Matt Stevens


STARKVILLE -- Dan Mullen is figuratively putting the band back together with his coaching staff and the final piece of that collaboration was hiring Brian Johnson to coach the quarterbacks.  


Johnson, who turned 27 years old just 11 days ago, was identified as the leading candidate to fill the MSU coaching staff vacancy left when Les Koenning left Starkville to become the new wide receivers coach at Texas on Jan. 15.  


"I've known Brian since I recruited him at Utah, and he is an excellent fit to our staff with his experience and knowledge of the quarterback position," Mullen said in a university release. 


Johnson nearly immediately jumped at the chance to work with two coaches that recruited him to Utah out of high school in Mullen and MSU wide receivers coach Billy Gonzales.  


"That was huge," Johnson said. "I can't say enough about those guys and what I've learned from those guys over the years. Having that relationship with them is something that was extremely inviting and enticing. The success that they've had in this program, the job that Coach Mullen has done over the last 5 years has been outstanding. I just wanted to be a part of that. It felt like it would be a great opportunity for me to make a move." 


As a freshman in 2004, Johnson saw action in ten games as back-up to Heisman Trophy finalist Alex Smith. However, the MSU coach never got to coach Johnson as a starting quarterback as Urban Meyer brought Mullen from Utah to Florida in that 2004 offseason. 


"I'm extremely grateful to those guys for giving me my opportunity in college football," Johnson said. "It's nice to have that come full circle and get a chance to work for Coach Mullen, Gonzales and Hevesy and be a part of that staff. From a philosophical standpoint, my offensive philosophy derives from what I learned from those guys early on at Utah in my career." 


Johnson was the starting quarterback for the Utes in a 31-17 upset win against Alabama in the 2009 Sugar Bowl. Johnson led then No. 7 Utah with 336 passing yards and three passing touchdowns and was named the 2009 Sugar Bowl Most Outstanding Player.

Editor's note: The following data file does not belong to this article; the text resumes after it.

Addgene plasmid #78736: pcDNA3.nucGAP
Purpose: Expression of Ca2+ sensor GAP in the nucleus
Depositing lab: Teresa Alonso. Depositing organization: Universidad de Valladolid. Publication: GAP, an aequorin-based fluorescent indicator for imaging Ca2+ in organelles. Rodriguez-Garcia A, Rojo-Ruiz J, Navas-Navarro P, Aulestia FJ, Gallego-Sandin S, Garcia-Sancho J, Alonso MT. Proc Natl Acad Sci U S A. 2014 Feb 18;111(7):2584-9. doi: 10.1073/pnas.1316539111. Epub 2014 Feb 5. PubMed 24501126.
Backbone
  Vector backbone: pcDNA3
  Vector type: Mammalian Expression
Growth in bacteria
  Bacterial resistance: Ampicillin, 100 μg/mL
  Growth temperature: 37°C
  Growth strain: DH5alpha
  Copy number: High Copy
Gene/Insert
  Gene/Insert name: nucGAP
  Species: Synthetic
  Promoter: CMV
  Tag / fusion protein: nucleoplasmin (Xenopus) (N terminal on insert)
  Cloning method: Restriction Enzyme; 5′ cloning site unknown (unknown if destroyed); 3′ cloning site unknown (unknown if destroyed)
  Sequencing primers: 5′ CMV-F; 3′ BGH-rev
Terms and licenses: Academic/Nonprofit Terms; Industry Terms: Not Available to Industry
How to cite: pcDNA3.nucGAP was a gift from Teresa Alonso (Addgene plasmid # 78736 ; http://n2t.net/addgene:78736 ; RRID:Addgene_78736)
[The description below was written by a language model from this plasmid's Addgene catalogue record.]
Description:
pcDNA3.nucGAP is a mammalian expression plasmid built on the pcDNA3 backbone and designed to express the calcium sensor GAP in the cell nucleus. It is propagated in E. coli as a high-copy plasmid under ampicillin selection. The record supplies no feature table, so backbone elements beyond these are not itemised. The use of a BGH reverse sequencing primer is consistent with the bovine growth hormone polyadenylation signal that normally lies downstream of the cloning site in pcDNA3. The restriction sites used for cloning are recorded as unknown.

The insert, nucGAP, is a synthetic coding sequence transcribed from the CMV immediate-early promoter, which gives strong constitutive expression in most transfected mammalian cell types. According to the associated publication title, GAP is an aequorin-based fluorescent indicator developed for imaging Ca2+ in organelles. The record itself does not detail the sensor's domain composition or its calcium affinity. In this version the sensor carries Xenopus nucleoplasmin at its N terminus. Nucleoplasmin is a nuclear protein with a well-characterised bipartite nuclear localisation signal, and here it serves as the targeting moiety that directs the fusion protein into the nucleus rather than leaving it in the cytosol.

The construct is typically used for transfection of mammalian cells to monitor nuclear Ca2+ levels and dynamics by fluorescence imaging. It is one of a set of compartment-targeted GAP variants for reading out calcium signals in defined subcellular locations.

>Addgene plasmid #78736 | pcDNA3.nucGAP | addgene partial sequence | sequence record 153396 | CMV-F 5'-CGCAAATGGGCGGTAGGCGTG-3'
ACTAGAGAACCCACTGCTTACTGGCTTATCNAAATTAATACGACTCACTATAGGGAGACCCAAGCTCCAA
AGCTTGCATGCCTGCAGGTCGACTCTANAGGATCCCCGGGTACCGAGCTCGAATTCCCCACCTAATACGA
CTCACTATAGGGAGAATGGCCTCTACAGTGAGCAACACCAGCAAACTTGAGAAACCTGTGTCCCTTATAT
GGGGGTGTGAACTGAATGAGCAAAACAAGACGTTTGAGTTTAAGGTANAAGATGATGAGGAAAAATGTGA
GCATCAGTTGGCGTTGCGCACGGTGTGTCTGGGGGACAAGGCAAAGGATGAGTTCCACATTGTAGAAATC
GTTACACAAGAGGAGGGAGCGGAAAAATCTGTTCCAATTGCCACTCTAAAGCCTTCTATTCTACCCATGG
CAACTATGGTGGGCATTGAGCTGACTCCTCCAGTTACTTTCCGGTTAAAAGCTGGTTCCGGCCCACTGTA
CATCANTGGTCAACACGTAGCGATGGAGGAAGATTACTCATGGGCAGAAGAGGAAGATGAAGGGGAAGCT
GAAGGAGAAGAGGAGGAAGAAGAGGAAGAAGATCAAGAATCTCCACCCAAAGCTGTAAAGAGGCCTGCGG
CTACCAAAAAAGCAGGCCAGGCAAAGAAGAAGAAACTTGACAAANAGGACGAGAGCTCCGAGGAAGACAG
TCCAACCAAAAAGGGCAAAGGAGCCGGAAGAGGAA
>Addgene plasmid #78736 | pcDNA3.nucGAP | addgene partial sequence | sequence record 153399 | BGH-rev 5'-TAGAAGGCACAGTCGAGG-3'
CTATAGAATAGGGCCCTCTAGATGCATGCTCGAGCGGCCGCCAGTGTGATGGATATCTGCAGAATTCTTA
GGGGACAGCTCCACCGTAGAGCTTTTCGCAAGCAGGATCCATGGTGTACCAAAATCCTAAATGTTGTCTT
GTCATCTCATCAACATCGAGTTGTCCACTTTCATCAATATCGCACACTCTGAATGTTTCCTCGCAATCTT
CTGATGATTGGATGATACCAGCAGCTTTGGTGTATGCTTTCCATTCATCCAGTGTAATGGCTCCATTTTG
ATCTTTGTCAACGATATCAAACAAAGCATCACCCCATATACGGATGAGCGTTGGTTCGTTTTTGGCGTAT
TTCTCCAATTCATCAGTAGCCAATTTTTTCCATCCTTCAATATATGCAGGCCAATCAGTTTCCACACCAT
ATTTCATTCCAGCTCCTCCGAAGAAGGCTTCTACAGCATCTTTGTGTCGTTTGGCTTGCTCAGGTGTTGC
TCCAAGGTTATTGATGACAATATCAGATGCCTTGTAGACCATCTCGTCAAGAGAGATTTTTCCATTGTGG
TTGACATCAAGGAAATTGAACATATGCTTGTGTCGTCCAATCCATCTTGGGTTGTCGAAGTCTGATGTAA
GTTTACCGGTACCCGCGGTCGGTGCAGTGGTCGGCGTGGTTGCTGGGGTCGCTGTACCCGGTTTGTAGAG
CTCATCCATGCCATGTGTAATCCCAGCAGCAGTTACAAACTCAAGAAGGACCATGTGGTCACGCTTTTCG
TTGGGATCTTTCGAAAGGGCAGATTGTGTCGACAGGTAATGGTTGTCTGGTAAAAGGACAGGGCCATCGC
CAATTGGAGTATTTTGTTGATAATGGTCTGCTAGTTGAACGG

"I've seen a SEC defense firsthand with my last game being against Alabama in the Sugar Bowl," Johnson said. "It's a very, very talented league. It's a very well-coached league. That's what stands out when you look at the rest of college football. Guys are super talented and they're coached super well." 


I'll have more in Friday's edition of The Dispatch on Johnson's new opportunity at MSU.  


Johnson, Utah's winningest quarterback in history with a 26-7 record, became the youngest offensive coordinator in the Football Bowl Subdivision when coach Kyle Whittingham appointed the then 24-year-old to the position in 2011. Johnson said getting the opportunity to work in a place that wasn't necessarily in his immediate comfort level was actually attractive to him to prove his can move forward in this profession.  


"Change is sometimes good for everybody," Johnson said. "Often times people get stuck in their rhythm of doing things and it can hinder development in our daily lives. I think one of the most important things we can in our profession is to grow and develop and not get complacent in order to search for a better way of doing things." 




All of the Dispatch MSU Sports Blog readers: feel free to follow me on Twitter at http://twitter.com/matthewcstevens for up-to-date Mississippi State coverage.